Women’s hockey outreach a shared responsibility
Canada, U.S. need to lend a hand: Part 3
If other countries are going to develop and become more competitive, Canada and the United States need to lend a hand.
That has actually been happening the past few years as part of the International Ice Hockey Federation’s Ambassador and Mentor Program. Some of the top Canadian, American and even Swedish and Finnish players have been assisting the coaches from other nations.
“It is basically a sharing of ideas and techniques,” said former NHL defenceman Tim Bothwell, now head coach of Canada’s national development team.
Bothwell added the coaching mentoring program is sponsored by the International Ice Hockey Federation. The co-ordinators of the program are Melody Davidson, GM of the Canadian women’s Olympic hockey team, and superstar Hayley Wickenheiser.
The program has been a hit thus far. When given an opportunity to share their experience, many players and coaches have lent a hand. For instance, Peter Smith of McGill University worked with the Czech Republic team at the world championship in Ottawa last spring. Former Canadian player Carla MacLeod started working with the Japanese national team as a volunteer, and now as a paid assistant coach.
She spends one week each month in Japan working with the team and will be on the bench for the Olympic Games in Sochi. Any federation that requests that kind of assistance can get it from Hockey Canada and USA Hockey.
The problem is, it may be years before we start to see the benefits of having North American trained players working with the other developing nations.
“It’s a good idea, but it’ll bring long-term success, much like when we mentored other countries in men’s hockey,” said former Team Canada captain Cassie Campbell-Pascall. “Short-term I think we need consequences for those associations that do not support their women’s hockey program. If you are a team that is not ranked within 10 ranks of your men’s national team, then your men’s national team does not get to go to the world championship. I know that sounds drastic, but I believe it would help put women’s hockey on the map.”
Lighter puck could help women’s game
Are there changes to the game itself that would help increase the popularity of women’s hockey?
It has been suggested that perhaps using a lighter puck to help increase the speed of their shot would be a positive change. In high-level women’s basketball, a smaller ball is used to accommodate their generally smaller hands. The women’s ball is 72.4 centimetres, which is 2.54cm smaller than an NBA ball. Would lighter pucks make a difference in allowing women hockey players to have harder shots?
“It is something that has been floated out there before and it’s my understanding that they have experimented with it and the physics doesn’t quite work,” Bothwell said. “It bounced and fluttered too much. Intuitively you would think the lighter puck would be great because the shots would come a little bit quicker and give less of an advantage to the goalies.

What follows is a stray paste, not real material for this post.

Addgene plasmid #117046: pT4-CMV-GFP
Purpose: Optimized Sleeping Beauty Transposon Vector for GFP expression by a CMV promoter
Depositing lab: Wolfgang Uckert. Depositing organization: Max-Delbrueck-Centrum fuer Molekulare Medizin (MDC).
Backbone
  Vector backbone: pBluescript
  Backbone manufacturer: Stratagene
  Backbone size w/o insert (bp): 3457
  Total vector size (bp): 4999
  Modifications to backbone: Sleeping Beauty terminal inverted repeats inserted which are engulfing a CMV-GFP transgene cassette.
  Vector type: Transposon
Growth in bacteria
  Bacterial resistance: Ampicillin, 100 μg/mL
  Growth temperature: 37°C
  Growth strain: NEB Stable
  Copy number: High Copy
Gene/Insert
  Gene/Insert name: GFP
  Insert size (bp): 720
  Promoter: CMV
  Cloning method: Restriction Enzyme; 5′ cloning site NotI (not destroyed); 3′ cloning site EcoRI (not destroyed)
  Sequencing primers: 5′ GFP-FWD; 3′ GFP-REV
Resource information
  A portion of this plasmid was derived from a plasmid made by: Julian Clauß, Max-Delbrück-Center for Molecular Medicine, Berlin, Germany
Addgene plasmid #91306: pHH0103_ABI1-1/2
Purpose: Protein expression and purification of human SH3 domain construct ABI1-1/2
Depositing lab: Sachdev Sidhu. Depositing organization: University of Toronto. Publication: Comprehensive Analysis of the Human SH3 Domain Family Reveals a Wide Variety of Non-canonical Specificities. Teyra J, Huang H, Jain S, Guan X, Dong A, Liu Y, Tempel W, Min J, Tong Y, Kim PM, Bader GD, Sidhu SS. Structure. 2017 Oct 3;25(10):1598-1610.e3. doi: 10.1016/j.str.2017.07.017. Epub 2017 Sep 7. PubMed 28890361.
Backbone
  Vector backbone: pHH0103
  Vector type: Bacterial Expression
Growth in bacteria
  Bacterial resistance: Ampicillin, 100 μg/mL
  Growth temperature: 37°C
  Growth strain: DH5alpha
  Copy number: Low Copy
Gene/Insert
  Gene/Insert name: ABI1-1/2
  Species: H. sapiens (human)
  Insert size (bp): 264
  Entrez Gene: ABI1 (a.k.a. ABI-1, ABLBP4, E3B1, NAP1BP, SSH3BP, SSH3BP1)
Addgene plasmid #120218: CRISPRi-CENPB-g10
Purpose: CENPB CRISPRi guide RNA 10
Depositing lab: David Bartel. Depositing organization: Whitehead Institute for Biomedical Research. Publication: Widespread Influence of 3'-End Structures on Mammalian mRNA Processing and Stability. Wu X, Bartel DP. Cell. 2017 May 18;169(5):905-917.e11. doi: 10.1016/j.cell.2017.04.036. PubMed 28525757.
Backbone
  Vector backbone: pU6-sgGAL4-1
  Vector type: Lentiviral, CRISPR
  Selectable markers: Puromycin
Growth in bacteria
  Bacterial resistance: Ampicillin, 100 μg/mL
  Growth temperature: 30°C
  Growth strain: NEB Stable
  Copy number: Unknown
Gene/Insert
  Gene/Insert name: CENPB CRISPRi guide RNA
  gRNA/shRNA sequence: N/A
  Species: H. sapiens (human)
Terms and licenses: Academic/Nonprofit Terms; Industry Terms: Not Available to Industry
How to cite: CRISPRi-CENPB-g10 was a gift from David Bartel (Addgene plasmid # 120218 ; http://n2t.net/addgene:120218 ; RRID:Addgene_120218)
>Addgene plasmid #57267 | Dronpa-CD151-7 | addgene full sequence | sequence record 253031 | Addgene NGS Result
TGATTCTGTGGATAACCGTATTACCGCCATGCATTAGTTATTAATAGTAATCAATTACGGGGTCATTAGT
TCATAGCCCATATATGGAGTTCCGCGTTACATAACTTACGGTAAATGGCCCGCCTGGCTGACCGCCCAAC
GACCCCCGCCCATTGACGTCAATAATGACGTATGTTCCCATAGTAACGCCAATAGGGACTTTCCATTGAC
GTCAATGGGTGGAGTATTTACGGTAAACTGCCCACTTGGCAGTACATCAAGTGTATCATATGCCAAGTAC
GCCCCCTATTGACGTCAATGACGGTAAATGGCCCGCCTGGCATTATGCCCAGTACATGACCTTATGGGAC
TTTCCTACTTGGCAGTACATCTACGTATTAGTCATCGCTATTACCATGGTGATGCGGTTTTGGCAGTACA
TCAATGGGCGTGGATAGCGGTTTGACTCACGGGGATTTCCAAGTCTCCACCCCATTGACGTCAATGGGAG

“Having said that I would say there has been a tremendous amount of progress in the last five to seven years and a lot of the best women can shoot it pretty darn hard.”
Davidson feels the key to taking women’s hockey to the next level in the public eye is in marketing. One idea is to join forces with major junior hockey and hold back-to-back games drawing both audiences together for what could be more of a family package.
She also said women’s hockey would benefit from being played on a consistent night. She added there has been talk of playing the season either before or after the NHL season so the women’s game has the hockey stage to itself.
Tradition NHL ice surface
As for changes to the game itself, Davidson said the main thing she’d like to see is all women’s games being played on the smaller, traditional NHL ice surface, which is 61 metres by 21 metres – compared to 61 by 31.5 in international arenas.
“I’d say the small ice is what we want because the games are more physical,” Davidson said.
The reality is hockey is hockey. Making significant changes to the game itself are not likely going to help increase the popularity of women’s hockey.Campbell-Pascall said aside from more funding for women’s hockey in other countries, their top players should experience playing a season or two in North America.
“It might hurt their leagues back home in the short term development-wise because their young players are not going to get to see their heroes play, but long term I believe we need the best players in the world training and playing with the best players in the world. Then it becomes contagious and it trickles down.”
One thing is clear, if something is not done soon to make the playing field more even for countries other than Canada and the United States, women’s hockey will continue to be in danger of being swept off the world stage.